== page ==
Is air travel the next point of focus in our collective emissions battle?
The left-leaning political party wants to look at banning private jets from UK airports as early as 2025, The Guardian reported this week. The plan is contingent upon what happens in the country’s upcoming parliamentary elections. Brits will head to the polls on Dec. 12, where the fate of the Conservative Party and current Prime Minister Boris Johnson’s government will be decided.
Should the Labour Party take control, Jeremy Corbyn could lead parliament and efforts to enact some sort of ban on private jets could become a reality.
The push to tackle air travel and its associated pollution comes after a recent study from Common Wealth, a British think tank, found the emissions spewed into the air from private jets operating in the UK each year is the same as 450,000 cars driving on British roads. That’s about the equivalent of 1.1 million tons of CO2 each year, and a flight from London to New York is about the same as a vehicle driving nonstop for four and half years.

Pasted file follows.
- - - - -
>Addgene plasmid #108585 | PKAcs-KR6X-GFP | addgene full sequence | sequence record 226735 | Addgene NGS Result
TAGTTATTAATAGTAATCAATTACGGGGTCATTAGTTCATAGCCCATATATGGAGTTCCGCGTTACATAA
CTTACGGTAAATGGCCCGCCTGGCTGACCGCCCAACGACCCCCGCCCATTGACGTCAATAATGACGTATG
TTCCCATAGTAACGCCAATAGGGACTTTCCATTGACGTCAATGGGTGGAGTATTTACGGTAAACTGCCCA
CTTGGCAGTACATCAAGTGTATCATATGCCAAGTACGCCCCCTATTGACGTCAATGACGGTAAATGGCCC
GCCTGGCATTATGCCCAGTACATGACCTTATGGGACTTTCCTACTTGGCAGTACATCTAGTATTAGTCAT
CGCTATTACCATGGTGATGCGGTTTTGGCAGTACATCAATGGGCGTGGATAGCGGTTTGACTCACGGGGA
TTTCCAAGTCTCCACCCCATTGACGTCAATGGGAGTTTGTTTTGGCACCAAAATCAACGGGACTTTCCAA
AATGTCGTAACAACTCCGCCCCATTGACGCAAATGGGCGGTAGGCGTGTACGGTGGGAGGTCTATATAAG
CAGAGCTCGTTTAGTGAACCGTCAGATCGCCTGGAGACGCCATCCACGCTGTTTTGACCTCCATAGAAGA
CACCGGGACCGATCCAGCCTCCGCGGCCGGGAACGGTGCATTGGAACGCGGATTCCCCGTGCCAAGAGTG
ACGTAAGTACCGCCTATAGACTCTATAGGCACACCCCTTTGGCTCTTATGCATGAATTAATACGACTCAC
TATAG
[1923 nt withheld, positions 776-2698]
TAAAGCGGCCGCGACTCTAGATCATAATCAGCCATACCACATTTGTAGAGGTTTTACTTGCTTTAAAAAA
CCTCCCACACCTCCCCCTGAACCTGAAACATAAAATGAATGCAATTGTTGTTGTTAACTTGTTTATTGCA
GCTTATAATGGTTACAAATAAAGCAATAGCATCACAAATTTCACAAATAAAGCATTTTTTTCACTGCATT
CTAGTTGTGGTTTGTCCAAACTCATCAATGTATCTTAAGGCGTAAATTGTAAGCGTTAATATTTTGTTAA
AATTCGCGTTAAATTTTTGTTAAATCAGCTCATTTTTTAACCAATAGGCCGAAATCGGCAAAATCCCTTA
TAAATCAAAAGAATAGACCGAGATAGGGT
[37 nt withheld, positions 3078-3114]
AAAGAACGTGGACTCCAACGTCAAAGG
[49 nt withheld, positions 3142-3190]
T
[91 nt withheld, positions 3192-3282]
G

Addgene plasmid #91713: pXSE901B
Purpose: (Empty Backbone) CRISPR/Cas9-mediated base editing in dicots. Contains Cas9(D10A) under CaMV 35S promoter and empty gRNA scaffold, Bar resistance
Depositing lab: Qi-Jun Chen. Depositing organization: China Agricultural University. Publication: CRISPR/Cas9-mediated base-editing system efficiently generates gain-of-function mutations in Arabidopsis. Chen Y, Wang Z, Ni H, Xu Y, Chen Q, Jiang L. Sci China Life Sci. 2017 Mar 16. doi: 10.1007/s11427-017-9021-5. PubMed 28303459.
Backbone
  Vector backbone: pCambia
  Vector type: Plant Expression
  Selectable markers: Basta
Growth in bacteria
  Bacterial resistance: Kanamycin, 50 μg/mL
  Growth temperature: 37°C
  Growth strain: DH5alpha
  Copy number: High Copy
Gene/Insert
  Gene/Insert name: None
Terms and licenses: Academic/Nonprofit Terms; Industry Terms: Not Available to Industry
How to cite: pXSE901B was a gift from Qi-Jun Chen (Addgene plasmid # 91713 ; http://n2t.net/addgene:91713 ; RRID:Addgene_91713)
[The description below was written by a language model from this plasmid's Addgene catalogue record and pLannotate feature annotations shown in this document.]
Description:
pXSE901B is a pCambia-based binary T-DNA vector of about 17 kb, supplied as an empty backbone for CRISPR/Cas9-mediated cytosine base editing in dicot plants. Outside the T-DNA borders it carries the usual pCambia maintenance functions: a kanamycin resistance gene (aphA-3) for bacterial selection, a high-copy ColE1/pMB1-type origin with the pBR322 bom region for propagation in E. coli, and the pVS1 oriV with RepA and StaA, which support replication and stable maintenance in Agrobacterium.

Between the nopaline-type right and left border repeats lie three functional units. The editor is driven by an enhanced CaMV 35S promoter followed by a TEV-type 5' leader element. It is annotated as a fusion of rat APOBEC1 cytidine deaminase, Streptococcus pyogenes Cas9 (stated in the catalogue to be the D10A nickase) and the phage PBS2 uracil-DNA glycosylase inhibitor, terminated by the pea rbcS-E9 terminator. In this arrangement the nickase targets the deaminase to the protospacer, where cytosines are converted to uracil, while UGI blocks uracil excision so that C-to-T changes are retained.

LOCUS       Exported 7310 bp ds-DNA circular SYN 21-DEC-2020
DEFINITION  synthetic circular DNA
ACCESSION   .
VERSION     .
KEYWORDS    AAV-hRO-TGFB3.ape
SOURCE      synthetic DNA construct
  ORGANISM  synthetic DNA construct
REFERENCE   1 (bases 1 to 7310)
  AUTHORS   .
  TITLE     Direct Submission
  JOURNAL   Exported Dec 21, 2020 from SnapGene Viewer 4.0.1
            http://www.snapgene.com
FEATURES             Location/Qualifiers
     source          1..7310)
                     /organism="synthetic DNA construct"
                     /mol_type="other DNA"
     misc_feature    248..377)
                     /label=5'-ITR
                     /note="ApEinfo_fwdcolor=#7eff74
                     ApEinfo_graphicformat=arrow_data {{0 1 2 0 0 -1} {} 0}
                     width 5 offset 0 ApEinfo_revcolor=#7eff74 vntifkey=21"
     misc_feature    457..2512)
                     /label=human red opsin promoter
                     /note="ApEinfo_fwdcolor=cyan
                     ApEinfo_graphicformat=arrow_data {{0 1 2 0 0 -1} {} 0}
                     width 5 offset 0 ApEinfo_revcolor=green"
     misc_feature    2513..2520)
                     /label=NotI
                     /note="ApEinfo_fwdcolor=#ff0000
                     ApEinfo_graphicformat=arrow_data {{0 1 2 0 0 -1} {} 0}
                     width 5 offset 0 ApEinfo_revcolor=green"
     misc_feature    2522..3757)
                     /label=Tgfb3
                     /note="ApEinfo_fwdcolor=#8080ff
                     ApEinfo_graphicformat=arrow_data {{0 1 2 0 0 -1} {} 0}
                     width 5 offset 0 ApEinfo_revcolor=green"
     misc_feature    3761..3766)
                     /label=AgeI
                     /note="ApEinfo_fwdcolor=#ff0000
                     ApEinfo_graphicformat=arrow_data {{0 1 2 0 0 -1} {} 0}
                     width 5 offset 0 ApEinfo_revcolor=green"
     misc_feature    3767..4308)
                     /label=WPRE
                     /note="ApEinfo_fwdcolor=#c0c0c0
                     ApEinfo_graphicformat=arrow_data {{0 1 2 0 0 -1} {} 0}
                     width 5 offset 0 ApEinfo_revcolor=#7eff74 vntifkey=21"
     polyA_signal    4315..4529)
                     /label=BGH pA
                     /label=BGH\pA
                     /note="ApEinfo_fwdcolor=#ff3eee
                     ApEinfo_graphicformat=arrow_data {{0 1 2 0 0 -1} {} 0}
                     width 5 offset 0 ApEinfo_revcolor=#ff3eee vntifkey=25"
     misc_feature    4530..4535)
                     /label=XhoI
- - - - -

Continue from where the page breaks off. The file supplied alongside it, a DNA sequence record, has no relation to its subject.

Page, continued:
By and large, commercial airliners emit far less emissions per passenger, largely because they carry many more passengers; the average private jet will take as little as five passengers on a flight.
The aviation industry has already pushed back on the idea, saying it won’t have the impact Labour believes it will. The European Business Aviation Association said a ban wouldn’t make sense in today’s international market and promises the industry is working to slash emissions by 50% relative to 2005 levels.